Dr. John Hopfield talks about his mentor, the late Dr. Albert Overhauser, in a Physics Building lecture hall.


The memory of revered Purdue Physics Prof. Albert W. Overhauser was honored with the convening of former students and colleagues during the 2013 Overhauser Memorial Lectures, which were held on campus April 17 and 18.

Dr. Overhauser was the Stuart Distinguished Professor of Physics at Purdue from 1974 to 2004. He passed away in 2011.

Before his time at Purdue, Overhauser was one of the nation’s top young scientists at Cornell University. It was there in 1953 that he established what would later be called the Nuclear Overhauser Effect, which describes the transfer of nuclear spin polarization from one nuclear spin population to another via cross-relaxation. This phenomenon is often observed by nuclear magnetic resonance spectroscopy.


Albert Overhauser

It was one of Overhauser’s first graduate students at Cornell that helped lead the tributes inside a lecture hall in the Physics Building on April 18. Dr. John Hopfield, who received his PhD in 1958 under Overhauser’s tutelage, went on to make strides in theoretical physics working with light interaction with solids. Later in his career, Dr. Hopfield switched to a biological focus — looking at biomedical selectivity and mathematical descriptions of the nervous system.

During Hopfield’s years under Overhauser, his mentor never mentioned the Overhauser Effect in any classes or meetings, Hopfield said. While many would say it was Overhauser’s most famous work, Hopfield continued that it is not the most cited: A 1958 paper he wrote with Bertram Dick Jr. called “Theory of the Dielectric Constants of Alkali Halide Crystals” has received triple the citations over the years.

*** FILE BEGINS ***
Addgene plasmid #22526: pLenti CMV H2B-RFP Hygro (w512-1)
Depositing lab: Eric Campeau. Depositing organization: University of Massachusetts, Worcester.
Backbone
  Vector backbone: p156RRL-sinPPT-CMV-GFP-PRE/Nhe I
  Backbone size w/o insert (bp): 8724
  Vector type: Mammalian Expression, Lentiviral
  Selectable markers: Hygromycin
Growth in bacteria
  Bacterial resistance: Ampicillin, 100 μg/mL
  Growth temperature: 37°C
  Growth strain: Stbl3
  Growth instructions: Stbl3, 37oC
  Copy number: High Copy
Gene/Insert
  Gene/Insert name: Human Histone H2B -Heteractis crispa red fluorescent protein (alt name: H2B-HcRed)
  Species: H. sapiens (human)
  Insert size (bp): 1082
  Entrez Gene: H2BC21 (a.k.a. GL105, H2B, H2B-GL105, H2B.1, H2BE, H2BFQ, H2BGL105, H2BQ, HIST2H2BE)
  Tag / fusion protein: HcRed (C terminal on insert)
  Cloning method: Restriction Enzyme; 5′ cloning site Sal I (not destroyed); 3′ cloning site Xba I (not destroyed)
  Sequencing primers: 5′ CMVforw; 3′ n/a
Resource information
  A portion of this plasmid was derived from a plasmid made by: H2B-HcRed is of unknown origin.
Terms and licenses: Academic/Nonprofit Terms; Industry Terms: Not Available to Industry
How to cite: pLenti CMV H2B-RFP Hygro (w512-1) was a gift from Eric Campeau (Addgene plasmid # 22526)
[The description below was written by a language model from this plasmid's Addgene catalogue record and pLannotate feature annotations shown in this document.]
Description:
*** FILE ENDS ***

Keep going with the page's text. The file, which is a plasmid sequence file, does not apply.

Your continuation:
Hopfield is best known for inventing the associative neural network — now commonly called the Hopfield Network. Back in his Physics days at Cornell, Overhauser was the first to approve Hopfield’s first paper “The Contribution of Excitons to the Complex Dielectric Constant of Crystals” in 1958.

Hopfield recalled a meeting where Overhauser let him know he had completed his PhD by simply stating, “Write up your understanding.”

“I met with him every two or three weeks and I was always nervous because I felt I wasn’t making much progress,” Hopfield admitted. “He took a real interest in the problem but never lead me forward. It was so frustrating yet so rewarding.”

Overahauser helped Hopfield and thousands of other students find their own discoveries and careers by guiding but never inserting himself into the work.

“Al was a wonderful mentor for me and for many others,” Hopfield said.

After Hopfield, others gave brief thoughts and shared memories of Overhauser: Anant Ramdas, Karl Lark-Horovitz Distinguished Professor; Jurgen Honig, Professor Emeritus, Chemistry; Prof. Stephen Durbin, who delivered remarks on behalf of Roberto Colella, Prof. Emeritus.; Prof. Ephraim Fischbach, and Alova Overhauser, Dr. Overhauser’s daughter. 

On April 17, the Department of Physics welcomed Dr. Sam Werner of University of Missouri for his lecture “The Effect of the Earth’s Gravity and Rotation on the Quantum Mechanical Phase of the Neutron” and Prof. Tony Arrott and his talk “The Effect of Overhauser on Many.”